Lewis Hamilton Performs Rain Dance to Win German Grand Prix

On a damp day in Deutschland, indecisive rain threw everyone but Mercdes off their game.

byJames Gilboy| PUBLISHED Jul 22, 2018 1:22 PM
Lewis Hamilton Performs Rain Dance to Win German Grand Prix

The twenty-car field settled into position at the start of the German Grand Prix, Sebastian Vettel eight points and 13 positions ahead in the championship. Vettel rained on Lewis Hamilton's parade at the British Grand Prix, but with Hamilton starting 14th, the odds of the Brit returning the favor were slim at best.

Five red lights yielded the Hockenheimring to Vettel, who rocketed away to a lead in excess of one second over the first lap—Hamilton gained but one place. Vettel soon built a gap of around four seconds to Valtteri Bottas, which he could maintain rather than expand. Hamilton made steady progress, making up a total of four positions of his own in the first four laps, arriving in contention for points to control the damage Vettel would do to the championship with a win.

Rain was expected at some point in the race, but the pit wall was unsure precisely when to make the call for intermediate or full-wet tires. Kimi Räikkönen first reported rain on his visor in the race's opening laps, but no consequential downpour was expected until the race approached half distance. Clouds approached as Hamilton made studious use of his Mercedes to knife through the field, surging ahead of Kevin Magnussen's Haas on Lap 14. He would start the next lap with a face full of Ferrari, as Räikkönen made an early pit stop to ditch his ultrasoft tires for softs. Hamilton, who was driving on an older set of the same tires, lacked the ability to attack Kimi.

On Lap 20, Daniel Ricciardo achieved his recovery into the points, passing Charles Leclerc for 10th despite medium tires that resisted coming up to temp. The same lap, the first of the weather-responsive tire gambles was made by Haas, who pulled in Magnussen for a set of medium tires, banking on a dry track until the end of the race.


Lap 33 saw both Ferrari drivers complaining of rear tire issues, with Vettel feeing his were a tad too warm and Räikkönen reporting heavy blistering. Vettel hinted over team radio that Räikkönen was holding him up, insinuating team orders. He soon doubled down, claiming he could pick up a second per lap if released, and followed up a lap later with more complaints of tire overheating, and a request to be waved past. In the leading car, Räikkönen played dumb about Ferrari's politically correct team orders, forcing Jock Clear to issue the position switch order over the radio, on live broadcast. Räikkönen complied on Lap 39.


A dry track began to look unlikely, with downpour starting on Lap 44, soaking the Turn 6 hairpin. This beckoned the first switch to wet weather tires, with Leclerc and Alonso popping in for intermediate tires after Lap 45, Gasly with them for full wet tires, and Verstappen for intermediates a lap later. Gasly returned on Lap 48, full-wets proving a poor choice, though his short stint ensured for but a moment that all the tires available for the race weekend shared the track at once: Ultrasoft, soft, medium, intermediate, and full wet. Leclerc and Verstappen also returned to the pits, throwing away intermediates for ultrasofts.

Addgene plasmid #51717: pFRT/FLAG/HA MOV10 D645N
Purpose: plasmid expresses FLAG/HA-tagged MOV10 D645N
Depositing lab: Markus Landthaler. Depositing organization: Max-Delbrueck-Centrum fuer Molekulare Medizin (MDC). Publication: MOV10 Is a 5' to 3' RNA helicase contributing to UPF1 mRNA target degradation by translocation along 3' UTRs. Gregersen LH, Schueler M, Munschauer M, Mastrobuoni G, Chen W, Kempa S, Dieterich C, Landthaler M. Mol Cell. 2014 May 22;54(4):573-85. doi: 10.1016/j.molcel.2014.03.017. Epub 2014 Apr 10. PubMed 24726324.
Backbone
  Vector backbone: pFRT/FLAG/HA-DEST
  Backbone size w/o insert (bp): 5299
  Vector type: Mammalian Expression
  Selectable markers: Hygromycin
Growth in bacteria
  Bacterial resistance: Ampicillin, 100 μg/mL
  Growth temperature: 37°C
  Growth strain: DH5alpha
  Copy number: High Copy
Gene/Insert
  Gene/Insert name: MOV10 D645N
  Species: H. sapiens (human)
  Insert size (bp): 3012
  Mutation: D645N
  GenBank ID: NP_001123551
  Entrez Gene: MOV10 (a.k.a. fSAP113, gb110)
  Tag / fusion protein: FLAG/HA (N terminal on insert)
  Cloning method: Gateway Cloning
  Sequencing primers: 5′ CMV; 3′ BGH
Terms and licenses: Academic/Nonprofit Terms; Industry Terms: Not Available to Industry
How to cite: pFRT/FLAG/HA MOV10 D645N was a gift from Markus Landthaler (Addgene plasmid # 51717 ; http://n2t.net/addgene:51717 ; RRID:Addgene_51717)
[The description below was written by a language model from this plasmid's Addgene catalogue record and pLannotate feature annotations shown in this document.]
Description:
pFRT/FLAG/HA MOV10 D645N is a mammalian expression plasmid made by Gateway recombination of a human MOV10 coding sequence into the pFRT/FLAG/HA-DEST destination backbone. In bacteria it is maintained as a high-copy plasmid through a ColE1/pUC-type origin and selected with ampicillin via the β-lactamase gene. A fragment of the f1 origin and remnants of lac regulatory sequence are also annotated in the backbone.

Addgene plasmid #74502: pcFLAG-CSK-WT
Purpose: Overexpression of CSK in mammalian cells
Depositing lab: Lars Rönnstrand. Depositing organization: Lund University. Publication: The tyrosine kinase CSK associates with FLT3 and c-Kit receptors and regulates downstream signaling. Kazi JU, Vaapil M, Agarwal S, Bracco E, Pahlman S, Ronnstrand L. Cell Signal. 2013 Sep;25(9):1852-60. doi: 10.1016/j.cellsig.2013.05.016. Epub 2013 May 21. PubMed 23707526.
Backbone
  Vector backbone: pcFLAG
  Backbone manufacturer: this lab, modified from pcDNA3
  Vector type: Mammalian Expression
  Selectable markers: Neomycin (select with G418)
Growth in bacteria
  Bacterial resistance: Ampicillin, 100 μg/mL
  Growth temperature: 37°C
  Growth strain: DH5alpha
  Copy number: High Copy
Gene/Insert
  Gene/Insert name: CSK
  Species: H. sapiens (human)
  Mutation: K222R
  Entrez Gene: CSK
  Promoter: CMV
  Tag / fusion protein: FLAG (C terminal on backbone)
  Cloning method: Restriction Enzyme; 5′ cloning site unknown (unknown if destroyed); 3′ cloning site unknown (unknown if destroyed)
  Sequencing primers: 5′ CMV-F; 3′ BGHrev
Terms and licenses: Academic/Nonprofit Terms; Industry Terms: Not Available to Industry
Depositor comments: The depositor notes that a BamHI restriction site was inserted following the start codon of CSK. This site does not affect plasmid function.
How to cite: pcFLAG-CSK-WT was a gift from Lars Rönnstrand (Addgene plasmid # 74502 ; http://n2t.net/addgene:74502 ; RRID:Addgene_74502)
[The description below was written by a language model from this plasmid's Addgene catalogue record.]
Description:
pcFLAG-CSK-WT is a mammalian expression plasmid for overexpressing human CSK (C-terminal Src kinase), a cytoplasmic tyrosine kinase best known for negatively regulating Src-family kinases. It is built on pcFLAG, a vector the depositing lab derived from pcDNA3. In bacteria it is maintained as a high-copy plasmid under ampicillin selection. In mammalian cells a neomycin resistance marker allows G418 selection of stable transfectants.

Vettel received word that rain would again lull, but the track remained wet, and Räikkönen lost position to Bottas as the two struggled on the slick surface to snake their way around a blue-flagged Magnussen.

Soon thereafter, the home turf hex of 2018 would strike again. Ricciardo's penalty in Australia, Leclerc's brake failure in Monaco, Stroll's crash in Canada, Ocon and Gasly's collision in France, and Hamilton's spin in Britain—all part of a miserable trend affecting drivers in front of their home crowds. In Germany, its victim was Vettel, whose minuscule overestimate of traction going into Turn 12 on Lap 52 caused a small rear lockup, whose correction carried Vettel across the gravel and into the wall, crunching the front wing and beaching his SF71H. With disappointment and frustration with himself, Vettel apologized over radio, voice wavering.

The crash prompted an appearance by the safety car, which Bottas and Räikkönen utilized to stop for ultrasoft tires, emerging from the pits without loss of position. While Räikkönen's tires were swapped, Sergey Sirotkin skidded to a halt, white clouds pouring from his Williams. Stroll's car would retire the following lap, wheeled back into the garage.

Lap 57 saw the safety car take its leave, relinquishing the final ten laps of racing to four tightly-packed frontrunners. Hamilton had track position but the oldest ultrasofts, while Räikkönen had fresh tires and a fast Ferrari, but two Silver Arrows standing between him and a race win. Verstappen had DRS, a hope, and a prayer. Bottas challenged Hamilton initially on the restart but was instructed to back down so as not to jeopardize a Mercedes one-two in Germany. He obeyed.

Lewis Hamilton took the win, his first starting outside the top six, earning him 25 points, a healthy championship lead, and effectively nullified the transmission failure Hamilton suffered in Austria, where Verstappen won. Fans nominated Hamilton as driver of the day.

If the season's home race curse is anything to go by, then Vandoorne, Sirotkin, and Perez are on the hook for ill fortune in from of their home crowds. Stranger still is the jinx surrounding next weekend's Hungarian Grand Prix, the winner of which has not gone on to win the championship since 2004. Whoever wants to be the title winner may want to settle for P2 in Hungary, lest history repeat itself again.